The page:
As a business owner, wouldn’t it be nice to know how the economy is going to perform in the future, so adjustments can be made to the business model before a change in business climate?  I recently attended Alan Beaulieu’s economic forecast, sponsored by Barnes Dennig, Huntington Bank and DBL Law. Alan discussed the economic outlook for 2016 – and even 20 years in the future – as well as the reasons why he is confident his predictions of the future are accurate.  Utilizing Alan’s forecast means business owners don’t have to wait until they’re in the middle of an upward or downward economic cycle when it may be too late to make the appropriate adjustments.

By using historical trends with current macro-economic, governmental, and demographic data, Alan’s company, ITR Economics, warned its clients in March 2006 that a recession would begin in early 2008 and extend through 2009. They also accurately predicted the recession would be worse than anything in the previous 25 years.  ITR boasts a 94.7% forecast accuracy rate when looking at macro-economic data one year later.  I was intrigued by his presentation (albeit a little frightened of his prediction of another Great Depression on the horizon), so I decided to read Alan’s newest book, Prosperity in the Age of Decline. By reading the book, I hoped to gain insight into the predictions and determine strategies to help plan appropriately for future business cycles.

Throughout the book, Alan and his co-author and brother, Brian, give individuals and business leaders information and strategies necessary to plan for the upcoming business cycles they predict for the U.S. and globally. The authors begin by looking at leading indicators in the market to help identify economic trends and which indicators provide the most relevant information far enough in advance to allow businesses to plan for the upcoming changes.  A few examples include Corporate Bond Prices (12/12 rate of change), Institute for Supply Management’s (ISM) Purchasing Managers Index, and the U.S. Leading Indicators as issued by the Conference Board, among others.  The authors predict another recession around 2018, or 2019, leading into a prosperous period during the ‘20s, which will eventually give way to a Great Depression around 2030.  An aging population in 2030 (almost 20% of US population will be 65 and older versus 13% in 2010), a rising national debt, the Medicare Health Insurance trust fund projected to be depleted by 2026, and the Social Security OASI trust fund projected to be depleted by 2036 were among the leading drivers signaling a Great Depression in the future, unless dramatic change is implemented now.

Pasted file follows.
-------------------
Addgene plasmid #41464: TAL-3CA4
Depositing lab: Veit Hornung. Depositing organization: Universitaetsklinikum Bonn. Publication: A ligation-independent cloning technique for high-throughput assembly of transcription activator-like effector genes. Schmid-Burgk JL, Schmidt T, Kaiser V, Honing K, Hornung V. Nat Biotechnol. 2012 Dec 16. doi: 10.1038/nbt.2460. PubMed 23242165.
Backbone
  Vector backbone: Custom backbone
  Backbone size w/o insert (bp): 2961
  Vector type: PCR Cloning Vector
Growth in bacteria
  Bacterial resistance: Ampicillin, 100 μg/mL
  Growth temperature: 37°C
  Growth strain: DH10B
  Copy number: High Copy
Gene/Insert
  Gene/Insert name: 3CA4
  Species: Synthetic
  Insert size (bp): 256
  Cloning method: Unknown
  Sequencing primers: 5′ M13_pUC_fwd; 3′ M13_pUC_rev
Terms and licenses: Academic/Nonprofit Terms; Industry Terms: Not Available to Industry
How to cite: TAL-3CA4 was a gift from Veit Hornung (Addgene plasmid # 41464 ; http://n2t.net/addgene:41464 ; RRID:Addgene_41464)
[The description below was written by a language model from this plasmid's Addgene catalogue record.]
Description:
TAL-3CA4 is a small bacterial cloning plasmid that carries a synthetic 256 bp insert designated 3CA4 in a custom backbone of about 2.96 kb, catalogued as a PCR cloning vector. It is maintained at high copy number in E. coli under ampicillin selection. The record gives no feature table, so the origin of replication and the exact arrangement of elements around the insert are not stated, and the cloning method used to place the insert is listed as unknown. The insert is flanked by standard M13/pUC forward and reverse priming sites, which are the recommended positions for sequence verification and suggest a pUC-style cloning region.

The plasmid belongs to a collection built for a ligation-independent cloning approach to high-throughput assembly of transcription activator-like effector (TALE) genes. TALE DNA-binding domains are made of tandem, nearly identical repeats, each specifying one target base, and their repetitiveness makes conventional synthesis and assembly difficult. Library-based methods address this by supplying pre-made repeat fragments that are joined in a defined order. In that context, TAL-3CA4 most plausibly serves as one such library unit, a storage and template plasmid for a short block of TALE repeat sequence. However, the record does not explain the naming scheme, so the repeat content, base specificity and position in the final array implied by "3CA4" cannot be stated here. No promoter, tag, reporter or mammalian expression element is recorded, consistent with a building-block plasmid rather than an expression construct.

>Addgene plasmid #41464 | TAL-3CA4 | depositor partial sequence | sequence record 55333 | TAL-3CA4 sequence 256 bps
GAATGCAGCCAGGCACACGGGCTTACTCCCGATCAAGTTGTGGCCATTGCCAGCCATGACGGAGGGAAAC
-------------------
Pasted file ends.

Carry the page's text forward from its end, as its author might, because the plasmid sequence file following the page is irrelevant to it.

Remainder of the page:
Managing Business Cycles

How do business leaders prepare for the upcoming business cycles to make certain businesses thrive during the economic good times and stays afloat during the economic down swings? Knowing when the various cycles are coming a year or two in advance is only half the battle.  Knowing how businesses should react and strategies to implement is just as important.  The Beaulieu brothers discuss various strategies for each phase of the business cycle and give ideas for setting businesses up to succeed in the next 20 years and beyond.  They end the book describing eight signs that will signal the Great Depression is on the horizon, as well as six things the younger generation should do to help minimize their risk during that time.  Sure, the Great Depression can be avoided or not occur as they predict, especially if our nation acts quickly to raise the retirement age to at least age 72, decrease government spending and concentrate only on mission-critical programs. Also, significant technological advances need to occur (such as a new energy source that could boost the US economy and tax revenues substantially), and our culture must decide to dedicate itself to healthy lifestyles that would significantly reduce health care costs.  But the chances of those suggestions occurring quickly appear slim in our current environment.

Wouldn’t it be great to be prepared and have a good strategy in place in the event the depression does occur? One thing is certain: our economy will continue to experience various highs and lows throughout time.  Predicting when these cycles will impact businesses and having a strategy in place for when they do, will certainly set up business owners to succeed in the years ahead.

Contact Us

If you are interesting in learning more about what Alan had to say about the 2016 economy, let me know. I’ll be happy to send you a copy of the presentation audio. Also, Alan will be returning in 2016. Keep an eye out for the invitation later this year, and let us know here if you would like to be notified when registration for this event opens.